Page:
Background: A systematic review was undertaken of all studies published as of December 1997, on the population prevalence of upper gastrointestinal (GI) symptoms.
Methods: Studies excluded from consideration were those conducted on subjects attending hospital or primary care clinics, or who were hospitalized or institutionalized; or where studies were conducted in the workplace or on occupational groups. Studies meeting the following criteria were included in the comparative analysis: period studied, sample size and response rate all reported; vague terms such as 'dyspepsia' or 'indigestion' defined if enquired about; abdominal pain or discomfort enquired about; patients with a history, or evidence, of organic disease not excluded from the results. Follow-up studies on groups of patients previously studied were also not included.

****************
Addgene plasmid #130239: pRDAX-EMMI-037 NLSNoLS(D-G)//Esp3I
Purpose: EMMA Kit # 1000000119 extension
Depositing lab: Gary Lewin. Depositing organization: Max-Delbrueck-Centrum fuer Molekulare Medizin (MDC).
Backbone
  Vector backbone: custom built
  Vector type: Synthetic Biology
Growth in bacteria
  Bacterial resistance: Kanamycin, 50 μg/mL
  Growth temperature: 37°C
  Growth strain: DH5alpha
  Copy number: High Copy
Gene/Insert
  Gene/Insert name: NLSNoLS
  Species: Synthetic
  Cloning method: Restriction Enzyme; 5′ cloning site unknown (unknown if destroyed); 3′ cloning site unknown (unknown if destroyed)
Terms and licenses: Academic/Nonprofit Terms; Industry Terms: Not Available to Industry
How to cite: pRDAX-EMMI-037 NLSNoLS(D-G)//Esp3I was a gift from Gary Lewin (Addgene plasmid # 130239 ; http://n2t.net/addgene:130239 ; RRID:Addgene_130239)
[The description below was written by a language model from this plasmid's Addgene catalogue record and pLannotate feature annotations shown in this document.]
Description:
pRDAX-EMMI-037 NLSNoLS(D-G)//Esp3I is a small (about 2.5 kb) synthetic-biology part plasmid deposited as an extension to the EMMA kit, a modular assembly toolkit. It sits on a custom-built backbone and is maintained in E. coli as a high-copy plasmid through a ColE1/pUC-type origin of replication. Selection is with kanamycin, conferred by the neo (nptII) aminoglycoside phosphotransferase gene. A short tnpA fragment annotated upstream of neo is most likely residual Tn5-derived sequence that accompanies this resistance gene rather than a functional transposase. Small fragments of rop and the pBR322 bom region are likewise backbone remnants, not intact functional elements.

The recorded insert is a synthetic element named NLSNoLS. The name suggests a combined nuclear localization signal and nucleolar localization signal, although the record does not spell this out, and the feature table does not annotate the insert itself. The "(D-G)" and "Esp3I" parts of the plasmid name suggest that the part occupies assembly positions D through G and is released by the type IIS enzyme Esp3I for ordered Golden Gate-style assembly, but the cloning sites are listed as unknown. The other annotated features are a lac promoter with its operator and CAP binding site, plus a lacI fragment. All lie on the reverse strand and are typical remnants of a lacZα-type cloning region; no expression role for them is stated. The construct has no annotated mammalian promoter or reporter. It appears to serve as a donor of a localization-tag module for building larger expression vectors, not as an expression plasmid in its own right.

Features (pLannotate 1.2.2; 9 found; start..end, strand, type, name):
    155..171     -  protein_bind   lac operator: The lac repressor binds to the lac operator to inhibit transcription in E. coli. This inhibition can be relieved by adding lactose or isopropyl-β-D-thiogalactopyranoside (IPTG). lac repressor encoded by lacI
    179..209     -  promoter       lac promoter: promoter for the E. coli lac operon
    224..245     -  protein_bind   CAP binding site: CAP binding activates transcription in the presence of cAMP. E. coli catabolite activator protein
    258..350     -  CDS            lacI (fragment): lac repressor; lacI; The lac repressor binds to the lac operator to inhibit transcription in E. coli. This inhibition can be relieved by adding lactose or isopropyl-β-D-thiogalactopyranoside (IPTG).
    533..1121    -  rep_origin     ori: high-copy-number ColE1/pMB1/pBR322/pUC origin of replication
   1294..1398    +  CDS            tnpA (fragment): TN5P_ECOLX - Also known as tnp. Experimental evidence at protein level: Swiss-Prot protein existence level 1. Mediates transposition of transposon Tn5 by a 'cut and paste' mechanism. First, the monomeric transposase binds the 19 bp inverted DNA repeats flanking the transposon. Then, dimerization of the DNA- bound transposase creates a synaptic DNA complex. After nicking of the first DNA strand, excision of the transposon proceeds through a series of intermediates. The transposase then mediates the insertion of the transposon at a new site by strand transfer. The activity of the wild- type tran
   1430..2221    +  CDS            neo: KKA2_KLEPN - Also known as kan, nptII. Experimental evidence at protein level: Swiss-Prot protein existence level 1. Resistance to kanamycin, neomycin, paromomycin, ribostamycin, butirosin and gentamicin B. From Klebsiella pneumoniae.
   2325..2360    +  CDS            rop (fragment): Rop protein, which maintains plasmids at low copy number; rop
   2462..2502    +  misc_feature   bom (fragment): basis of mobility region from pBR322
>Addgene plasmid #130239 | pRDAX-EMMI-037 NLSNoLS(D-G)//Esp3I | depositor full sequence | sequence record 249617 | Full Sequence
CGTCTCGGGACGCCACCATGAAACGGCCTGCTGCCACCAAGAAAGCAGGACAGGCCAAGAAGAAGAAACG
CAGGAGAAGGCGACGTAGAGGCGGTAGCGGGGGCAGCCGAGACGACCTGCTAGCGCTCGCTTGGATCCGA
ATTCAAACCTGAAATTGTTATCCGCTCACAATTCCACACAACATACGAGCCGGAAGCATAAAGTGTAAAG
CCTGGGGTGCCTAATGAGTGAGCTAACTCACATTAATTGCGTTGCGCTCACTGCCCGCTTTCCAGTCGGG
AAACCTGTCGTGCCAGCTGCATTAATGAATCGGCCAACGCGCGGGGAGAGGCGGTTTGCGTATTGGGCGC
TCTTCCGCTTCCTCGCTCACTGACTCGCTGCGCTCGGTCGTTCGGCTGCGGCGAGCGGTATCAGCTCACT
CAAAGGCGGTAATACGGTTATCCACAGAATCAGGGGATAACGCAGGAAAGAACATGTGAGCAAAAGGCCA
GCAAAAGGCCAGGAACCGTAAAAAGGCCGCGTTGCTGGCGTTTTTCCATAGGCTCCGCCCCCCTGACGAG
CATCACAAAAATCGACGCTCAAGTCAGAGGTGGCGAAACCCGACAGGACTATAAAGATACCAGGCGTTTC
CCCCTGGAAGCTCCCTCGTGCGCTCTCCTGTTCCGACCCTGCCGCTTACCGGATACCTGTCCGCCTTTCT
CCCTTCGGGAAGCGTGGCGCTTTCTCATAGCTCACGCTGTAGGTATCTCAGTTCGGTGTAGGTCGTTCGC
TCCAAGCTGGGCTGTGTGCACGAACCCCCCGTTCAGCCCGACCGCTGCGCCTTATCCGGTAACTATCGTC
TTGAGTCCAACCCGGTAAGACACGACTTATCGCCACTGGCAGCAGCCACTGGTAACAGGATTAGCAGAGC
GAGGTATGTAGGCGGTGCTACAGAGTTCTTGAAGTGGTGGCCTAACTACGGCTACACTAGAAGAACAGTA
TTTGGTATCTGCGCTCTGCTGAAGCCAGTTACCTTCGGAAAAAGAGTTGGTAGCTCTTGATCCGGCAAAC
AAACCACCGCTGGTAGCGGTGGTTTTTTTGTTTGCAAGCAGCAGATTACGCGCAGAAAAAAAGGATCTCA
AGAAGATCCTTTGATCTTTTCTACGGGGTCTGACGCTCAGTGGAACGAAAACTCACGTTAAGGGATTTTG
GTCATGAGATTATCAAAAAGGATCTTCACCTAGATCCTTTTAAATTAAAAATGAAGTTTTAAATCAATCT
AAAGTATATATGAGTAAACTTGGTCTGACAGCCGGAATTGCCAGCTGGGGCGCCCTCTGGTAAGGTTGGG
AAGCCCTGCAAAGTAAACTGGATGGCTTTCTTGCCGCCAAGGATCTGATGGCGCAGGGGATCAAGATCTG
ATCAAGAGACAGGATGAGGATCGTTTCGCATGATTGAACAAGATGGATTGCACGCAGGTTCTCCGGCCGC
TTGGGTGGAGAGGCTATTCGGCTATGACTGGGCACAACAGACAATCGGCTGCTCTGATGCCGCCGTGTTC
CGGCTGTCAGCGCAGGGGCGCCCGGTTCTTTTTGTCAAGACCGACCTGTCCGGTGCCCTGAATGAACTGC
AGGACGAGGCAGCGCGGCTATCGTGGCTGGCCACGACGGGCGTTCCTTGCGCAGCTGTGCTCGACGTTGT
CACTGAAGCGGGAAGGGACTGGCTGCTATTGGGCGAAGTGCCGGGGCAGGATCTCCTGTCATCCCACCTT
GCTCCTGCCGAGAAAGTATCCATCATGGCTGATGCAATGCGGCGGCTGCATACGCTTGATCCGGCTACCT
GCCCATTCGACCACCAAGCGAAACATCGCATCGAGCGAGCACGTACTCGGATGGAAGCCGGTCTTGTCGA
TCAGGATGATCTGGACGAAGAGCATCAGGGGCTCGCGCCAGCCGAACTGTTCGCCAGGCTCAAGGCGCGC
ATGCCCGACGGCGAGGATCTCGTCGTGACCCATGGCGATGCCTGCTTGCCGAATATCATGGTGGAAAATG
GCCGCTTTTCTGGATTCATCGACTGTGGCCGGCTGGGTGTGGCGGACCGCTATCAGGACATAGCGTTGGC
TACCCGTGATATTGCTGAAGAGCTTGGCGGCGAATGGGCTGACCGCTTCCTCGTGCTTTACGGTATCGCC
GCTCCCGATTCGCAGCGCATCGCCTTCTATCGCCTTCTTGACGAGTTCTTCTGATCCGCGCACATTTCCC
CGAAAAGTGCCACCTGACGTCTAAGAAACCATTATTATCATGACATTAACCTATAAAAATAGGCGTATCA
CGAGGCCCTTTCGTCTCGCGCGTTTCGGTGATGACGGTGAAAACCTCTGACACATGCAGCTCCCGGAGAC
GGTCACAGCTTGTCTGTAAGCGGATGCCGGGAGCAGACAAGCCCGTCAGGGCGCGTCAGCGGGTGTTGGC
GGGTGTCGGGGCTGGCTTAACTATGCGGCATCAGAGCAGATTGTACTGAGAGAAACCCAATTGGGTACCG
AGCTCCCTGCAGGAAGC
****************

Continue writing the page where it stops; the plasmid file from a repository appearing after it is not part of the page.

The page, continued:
Results: In the 10 selected studies, the reported prevalence of upper abdominal symptoms (mostly upper abdominal pain or discomfort) ranged from approximately 8% to 54%, while the prevalence of heartburn and/or regurgitation ranged from 10% to 48% for heartburn, from 9% to 45% for regurgitation and 21% to 59% for both/either.
Conclusions: In the case of upper abdominal symptoms, the most likely explanation for the broad range of prevalence reported is variation in the definition of symptoms. In the case of heartburn and regurgitation, different understandings of these terms by different investigators and subjects may have contributed to the range of results. Symptom definitions and what is understood by them should be among the most important considerations when undertaking population prevalence studies on upper GI symptoms, to allow comparisons to be made between studies.